WASHINGTON (UPI) — The Obama administration may end up evicting thousands of residents from low-income housing across the United States because they are now making too much money.

The Department of Housing and Urban Development issued a notice that stated the agency wants to make sure those presently set up in low-income housing still need low-income housing.

In its advanced notice of proposed rulemaking, Principal Deputy Assistant Secretary for Public and Indian Housing Lourdes Castro Ramírez said the new action is a response to a report by the department’s Office of the Inspector General that stated some tenants of federally subsidized housing eventually surpassed the maximum financial threshold mandated by HUD.

The report said as many as 25,226 families were classified as “over-income,” meaning they no longer qualify for reduced housing cost.

“Some of those families significantly exceeded the income limits,” Ramirez wrote. “HUD seeks comment from … interested parties and members of the public on the questions presented in this notice, including how HUD can structure policies to reduce the number of individuals and families in public housing whose incomes significantly exceed the income limit and have significantly exceeded the income limit for a sustained period of time after initial admission.”

The notice will be published to the Federal Register on Wednesday, the agency said, where the public may comment on the matter for 30 days. HUD will then make a final determination.

Public comment must be made one of two ways — online at the Federal eRulemaking Portal or via U.S. Mail.

If the rulemaking proposal proceeds, those 25,000 families could be forced to vacate their present residences and seek living elsewhere.

Currently, federal housing laws do not mandate the eviction of persons or families whose incomes surpass the limit. HUD said the considered rule change is aimed at removing tenants whose income substantially exceeds the limit, and has exceeded it for some time — not those who are slightly over-income or those who only recently passed the threshold.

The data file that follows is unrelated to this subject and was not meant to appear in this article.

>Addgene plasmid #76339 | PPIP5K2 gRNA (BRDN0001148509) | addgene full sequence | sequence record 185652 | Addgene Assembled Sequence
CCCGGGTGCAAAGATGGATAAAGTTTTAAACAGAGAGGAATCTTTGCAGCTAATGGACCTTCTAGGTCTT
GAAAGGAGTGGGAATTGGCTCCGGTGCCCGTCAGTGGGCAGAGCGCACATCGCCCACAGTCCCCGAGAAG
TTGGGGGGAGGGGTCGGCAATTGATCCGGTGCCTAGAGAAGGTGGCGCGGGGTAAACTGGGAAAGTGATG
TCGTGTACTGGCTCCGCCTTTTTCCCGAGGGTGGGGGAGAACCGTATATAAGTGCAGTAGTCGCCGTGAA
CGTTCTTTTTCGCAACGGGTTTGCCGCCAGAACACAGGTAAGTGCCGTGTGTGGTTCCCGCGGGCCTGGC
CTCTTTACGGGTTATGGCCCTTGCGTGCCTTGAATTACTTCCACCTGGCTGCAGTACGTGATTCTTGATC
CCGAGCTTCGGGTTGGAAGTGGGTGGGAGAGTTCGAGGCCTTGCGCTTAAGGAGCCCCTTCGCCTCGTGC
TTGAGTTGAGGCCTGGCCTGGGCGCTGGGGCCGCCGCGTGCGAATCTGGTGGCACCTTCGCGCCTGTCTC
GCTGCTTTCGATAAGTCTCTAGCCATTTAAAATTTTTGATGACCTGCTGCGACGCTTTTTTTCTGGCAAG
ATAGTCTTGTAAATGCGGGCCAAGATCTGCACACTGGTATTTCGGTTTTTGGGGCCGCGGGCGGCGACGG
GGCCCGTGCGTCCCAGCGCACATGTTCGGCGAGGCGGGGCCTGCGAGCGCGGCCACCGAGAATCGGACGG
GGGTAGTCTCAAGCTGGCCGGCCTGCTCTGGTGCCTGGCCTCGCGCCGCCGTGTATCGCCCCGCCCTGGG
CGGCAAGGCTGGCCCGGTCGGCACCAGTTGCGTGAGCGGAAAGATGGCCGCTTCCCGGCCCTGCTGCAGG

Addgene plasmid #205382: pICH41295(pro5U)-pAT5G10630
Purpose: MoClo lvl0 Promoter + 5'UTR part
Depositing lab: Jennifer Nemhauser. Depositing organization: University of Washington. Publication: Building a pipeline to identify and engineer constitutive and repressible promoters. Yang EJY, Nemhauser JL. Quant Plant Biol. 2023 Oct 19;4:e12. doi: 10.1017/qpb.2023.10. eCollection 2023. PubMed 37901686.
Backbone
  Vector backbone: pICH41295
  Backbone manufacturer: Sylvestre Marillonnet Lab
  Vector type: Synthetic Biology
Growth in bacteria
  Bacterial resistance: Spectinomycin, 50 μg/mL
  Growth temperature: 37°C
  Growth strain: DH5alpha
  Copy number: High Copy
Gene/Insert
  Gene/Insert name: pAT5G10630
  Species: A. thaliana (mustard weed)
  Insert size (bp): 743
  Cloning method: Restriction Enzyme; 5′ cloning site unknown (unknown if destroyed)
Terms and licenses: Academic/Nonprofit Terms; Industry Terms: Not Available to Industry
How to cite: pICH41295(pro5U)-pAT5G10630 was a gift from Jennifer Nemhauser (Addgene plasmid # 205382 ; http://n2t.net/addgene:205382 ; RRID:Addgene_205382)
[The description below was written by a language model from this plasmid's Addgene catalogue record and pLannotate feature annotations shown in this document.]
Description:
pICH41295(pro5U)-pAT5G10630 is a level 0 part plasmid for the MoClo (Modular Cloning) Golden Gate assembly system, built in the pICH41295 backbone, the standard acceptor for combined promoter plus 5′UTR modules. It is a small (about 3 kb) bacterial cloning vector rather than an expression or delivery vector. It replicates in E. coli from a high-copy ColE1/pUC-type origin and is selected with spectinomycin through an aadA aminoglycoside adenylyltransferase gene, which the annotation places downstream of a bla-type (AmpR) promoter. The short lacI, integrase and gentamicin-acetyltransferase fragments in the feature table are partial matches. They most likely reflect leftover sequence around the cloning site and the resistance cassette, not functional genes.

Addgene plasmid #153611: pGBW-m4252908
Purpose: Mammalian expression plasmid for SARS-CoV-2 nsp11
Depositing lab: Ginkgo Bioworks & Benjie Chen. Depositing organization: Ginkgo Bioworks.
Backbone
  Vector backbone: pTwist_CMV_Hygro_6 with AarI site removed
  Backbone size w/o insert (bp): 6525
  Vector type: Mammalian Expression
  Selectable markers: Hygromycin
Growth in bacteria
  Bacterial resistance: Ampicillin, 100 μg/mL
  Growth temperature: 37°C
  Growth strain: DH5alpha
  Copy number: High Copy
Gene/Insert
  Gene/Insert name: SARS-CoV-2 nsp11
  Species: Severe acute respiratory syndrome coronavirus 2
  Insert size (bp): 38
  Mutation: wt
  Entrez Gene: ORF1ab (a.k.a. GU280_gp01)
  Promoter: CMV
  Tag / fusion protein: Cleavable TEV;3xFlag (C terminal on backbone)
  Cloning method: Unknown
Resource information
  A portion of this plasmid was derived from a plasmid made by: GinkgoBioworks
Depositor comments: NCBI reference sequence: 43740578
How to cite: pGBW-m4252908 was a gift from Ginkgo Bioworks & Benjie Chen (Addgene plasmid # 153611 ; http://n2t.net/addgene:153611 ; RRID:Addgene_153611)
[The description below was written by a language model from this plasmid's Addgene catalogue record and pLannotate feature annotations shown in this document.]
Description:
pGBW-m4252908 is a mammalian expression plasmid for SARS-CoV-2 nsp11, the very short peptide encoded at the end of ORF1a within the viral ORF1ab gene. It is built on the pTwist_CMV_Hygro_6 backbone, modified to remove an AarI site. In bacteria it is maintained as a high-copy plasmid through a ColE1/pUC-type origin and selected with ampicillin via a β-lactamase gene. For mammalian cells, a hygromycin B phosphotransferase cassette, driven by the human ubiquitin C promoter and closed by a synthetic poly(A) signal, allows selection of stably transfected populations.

“An increase in income is a good and welcomed event for families, and when a family’s income steadily rises, it may be an indication that the family is on its way to self-sufficiency,” Ramirez stated. “However, an increase in income may be minimal or temporary, and a minimal or temporary rise in income should not be the basis for termination of public housing assistance.”

The agency also said it wants to be careful so as to not present an impediment for families beginning to climb the income scale.

“HUD takes seriously its obligation to provide clean, safe affordable housing to the neediest population,” the notice continued. “Any changes that would require the termination of tenancy for over-income families should be enacted with caution so as not to impede a family’s progress towards self-sufficiency.”

The rule regarding potential eviction was finalized in 2004 and effectively gives housing officials the ability to evaluate the matter on a case-by-case basis.

HUD wants to hear from the public regarding 12 elements of the law — including what qualifies as a “significant” excess of the income limit, an appropriate length of time a tenant has exceeded the limit before facing eviction, and how much time should be given to allow tenants to find other housing after eviction.